Wow, this is addictive! Over the past two days I roughly quadrupled the performance of the terrain engine. I also cleaned up some of the threading and moved normal generation to the threads, so now there are almost no hitches in the framerate while traversing the terrains. In fact, the terrain engine is almost to the point that I think fairly high-speed flyovers should be possible in spaceships. That'll be nice, instead of having to heavily restrict atmospheric speeds just for technical reasons.
I'm having loads of fun exploring new and ever-more-complicated terrain functions!
Note: the level of detail shown in this screenshot is probably not realistically feasible for games. The terrain function is insanely large, and takes too much time to compute for high-speed traversal to be possible. However, it may still be possible to walk the terrain without running into problems.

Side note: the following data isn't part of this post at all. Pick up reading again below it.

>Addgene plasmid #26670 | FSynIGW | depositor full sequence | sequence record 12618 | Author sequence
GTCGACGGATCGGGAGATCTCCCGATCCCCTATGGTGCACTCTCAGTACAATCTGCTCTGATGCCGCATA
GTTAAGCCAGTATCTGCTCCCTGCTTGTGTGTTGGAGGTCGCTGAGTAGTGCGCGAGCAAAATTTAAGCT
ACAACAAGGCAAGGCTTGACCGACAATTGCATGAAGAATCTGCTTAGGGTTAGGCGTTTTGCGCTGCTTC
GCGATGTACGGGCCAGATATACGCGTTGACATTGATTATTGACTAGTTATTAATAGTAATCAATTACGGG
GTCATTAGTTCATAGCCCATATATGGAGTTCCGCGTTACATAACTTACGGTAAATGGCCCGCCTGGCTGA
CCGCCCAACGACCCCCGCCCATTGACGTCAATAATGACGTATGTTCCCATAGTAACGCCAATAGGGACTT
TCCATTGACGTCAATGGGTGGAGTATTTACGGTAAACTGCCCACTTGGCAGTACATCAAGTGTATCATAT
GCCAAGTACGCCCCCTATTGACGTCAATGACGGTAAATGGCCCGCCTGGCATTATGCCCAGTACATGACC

It's nothing special. Quadtree-based with multithreaded, CPU-side generation (no framerate stutter, not quite as fast as GPU, but high-precision). Effective resolution is 262144 x 262144, rendered using 33x33 nodes with maximum depth value of 13. Extremely detailed when zoomed in (exceeds resolution of height function). Super-fast high-altitude flybys are still pretty rough, as the threaded queues get clogged. Still working on solutions for rapid regeneration. No crack-patching (yet). Basic, but beautiful.
Finally, a terrain that is, without a doubt, better than the ones I made in Esenthel so long ago when I didn't know a thing about graphics programming.
23kb executable. Procedural is the future.
Added some quick and dirty colors. Also pushed the quality to 1024x1024, just to see how it would look. Turns out to look amazingly-detailed...too bad it takes about a minute to generate (this is still CPU-side).
When I say quick and dirty, I mean it. Height colormap + perlin dirt map computed per pixel. Ouch. 5 KB pixelshader. Bigger ouch. But that's the beauty of prototyping! You don't have to be efficient about it. Took all of 5 minutes to write the shader for this.
The last image is only a 512 grid, for reference. The others are 1024.
Not surprisingly, I'm still doing work on procedural terrains every now and then. I decided to play with them on the CPU for a change tonight, just to experiment with new combinations of functions. Definitely surprised by the results!
Hopefully I'll get a chance to move this onto the GPU soon and cook up some sort of LOD scheme to start exploring these beauties!